The Status Seekers


When any of us moves into a new neighborhood -- and 33,000,000 Americans now do this every year -- we are quickly and critically appraised by our new neighbors and business acquaintances before being accepted or rejected for their group. We, in turn, are appraising them and in many cases attempt not to commit what some regard as the horrid error of getting in with the wrong crowd.

Furthermore, most of us surround ourselves, wittingly or unwittingly, with status symbols we hope will influence the raters appraising us, and which we hope will help establish some social distance between ourselves and those: we consider below us. The vigorous merchandising of goods as status symbols by advertisers is playing a major role in intensifying status consciousness. Emotionally insecure people are most vulnerable.

Others of us, less expert in the nuances of status symbols or more indifferent to them, persist in modes of behavior and in displays of taste that themselves serve as barriers in separating us from the group to which we may secretly aspire. They can keep us in our place. If we aspire to rise in the world but fail to take on the coloration of the group we aspire to -- by failing to discard our old status symbols, friends, club memberships, values, behavior patterns, and acquiring new ones esteemed by the higher group -- our chances of success are diminished. Sociologists have found that our home addresses, our friends, our clubs, our values, and even our church affiliations can prove to be "barriers" if we fail to change them with every attempted move up the ladder. This is a most disheartening situation to find in the nation that poses as the model for the democratic world.

Many people are badly distressed, and scared, by the anxieties, inferiority feelings, and straining generated by this unending process of rating and status striving. The status seekers, as I use the term, are people who are continually straining to surround themselves with visible evidence of the superior rank they are claiming. The preoccupation of millions of Americans with status is intensifying social stratification in the United States. Those who need to worry least about how they are going to come out in the ratings are those who, in the words of Louis Kronenberger, are "Protestant, well-fixed, college-bred."(2)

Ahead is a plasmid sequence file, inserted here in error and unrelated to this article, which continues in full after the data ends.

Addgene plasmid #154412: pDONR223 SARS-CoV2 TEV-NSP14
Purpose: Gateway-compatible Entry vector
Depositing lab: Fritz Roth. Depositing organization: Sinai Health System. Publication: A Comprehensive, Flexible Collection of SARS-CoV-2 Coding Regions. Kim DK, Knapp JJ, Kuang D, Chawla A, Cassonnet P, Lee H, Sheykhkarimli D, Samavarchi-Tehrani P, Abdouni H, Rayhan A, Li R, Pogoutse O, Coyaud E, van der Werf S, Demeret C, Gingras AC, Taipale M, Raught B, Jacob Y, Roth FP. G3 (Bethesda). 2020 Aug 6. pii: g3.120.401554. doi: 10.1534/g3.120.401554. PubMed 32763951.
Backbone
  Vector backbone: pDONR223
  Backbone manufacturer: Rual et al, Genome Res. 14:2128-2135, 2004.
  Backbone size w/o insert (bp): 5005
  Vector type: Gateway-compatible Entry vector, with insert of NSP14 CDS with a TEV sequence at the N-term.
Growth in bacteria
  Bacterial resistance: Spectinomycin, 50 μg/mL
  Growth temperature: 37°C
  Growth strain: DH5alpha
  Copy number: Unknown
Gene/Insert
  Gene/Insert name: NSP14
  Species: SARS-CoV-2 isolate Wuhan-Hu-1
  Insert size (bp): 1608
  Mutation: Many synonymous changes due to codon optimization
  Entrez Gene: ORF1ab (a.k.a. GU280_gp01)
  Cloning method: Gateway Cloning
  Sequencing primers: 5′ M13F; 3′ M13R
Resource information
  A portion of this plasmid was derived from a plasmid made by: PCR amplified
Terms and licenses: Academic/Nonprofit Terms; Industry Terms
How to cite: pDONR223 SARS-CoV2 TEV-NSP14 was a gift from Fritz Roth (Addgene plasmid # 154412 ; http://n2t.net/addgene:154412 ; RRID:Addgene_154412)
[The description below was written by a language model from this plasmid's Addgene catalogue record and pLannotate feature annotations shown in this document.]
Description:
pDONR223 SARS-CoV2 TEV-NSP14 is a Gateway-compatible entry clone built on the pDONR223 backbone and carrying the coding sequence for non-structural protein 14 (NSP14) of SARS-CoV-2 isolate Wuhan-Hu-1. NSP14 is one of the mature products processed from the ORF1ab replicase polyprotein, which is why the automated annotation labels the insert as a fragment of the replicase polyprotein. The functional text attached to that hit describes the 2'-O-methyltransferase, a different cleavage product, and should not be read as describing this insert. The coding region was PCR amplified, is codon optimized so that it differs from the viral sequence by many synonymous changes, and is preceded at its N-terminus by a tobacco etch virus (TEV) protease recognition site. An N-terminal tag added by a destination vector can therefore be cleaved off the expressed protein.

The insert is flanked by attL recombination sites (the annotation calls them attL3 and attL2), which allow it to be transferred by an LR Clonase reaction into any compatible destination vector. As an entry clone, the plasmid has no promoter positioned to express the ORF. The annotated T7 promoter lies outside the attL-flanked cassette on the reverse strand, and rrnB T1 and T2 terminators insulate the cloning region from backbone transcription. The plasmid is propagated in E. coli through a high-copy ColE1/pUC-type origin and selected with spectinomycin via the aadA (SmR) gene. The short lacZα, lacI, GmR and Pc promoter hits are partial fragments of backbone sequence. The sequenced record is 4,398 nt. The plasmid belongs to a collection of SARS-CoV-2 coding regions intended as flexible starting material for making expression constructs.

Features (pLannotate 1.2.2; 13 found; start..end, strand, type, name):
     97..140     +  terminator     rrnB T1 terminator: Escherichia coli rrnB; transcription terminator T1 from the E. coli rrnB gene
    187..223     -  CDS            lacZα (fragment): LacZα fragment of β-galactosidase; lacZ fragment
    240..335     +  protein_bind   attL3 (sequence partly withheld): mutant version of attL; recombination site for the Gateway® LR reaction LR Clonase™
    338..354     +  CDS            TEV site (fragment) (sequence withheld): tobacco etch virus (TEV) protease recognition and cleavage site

Even our children soon become aware of the class labels that are on their families and are aware of the boundaries that circumscribe their own daily movement. If even children know the facts of class, you may inquire, why is it that so many opinion molders have been announcing their conclusion that classes are disappearing?

The discrepancy arises partly as a result of a generalized desire on the part of United States adults -- particularly businessmen -- to support the American Dream. Also it arises from the widespread assumption that the recent general rise in available spending money in this country is making everybody equal. Class, in fact, has several faces and income is just one of them. With the general diffusion of wealth, there has been a crumbling of visible class lines now that such one-time upperclass symbols as limousines, power boats, and mink coats are available to a variety of people. Coincidentally, there has been a scrambling to find new ways to draw lines that will separate the elect from the non-elect.

A working-class man, however, does not move up into another social class just by being able to buy a limousine, either by cash or installment, and he knows it. In terms of his productive role in our society -- in contrast to his consuming role -- class lines in America are becoming more rigid, rather than withering away.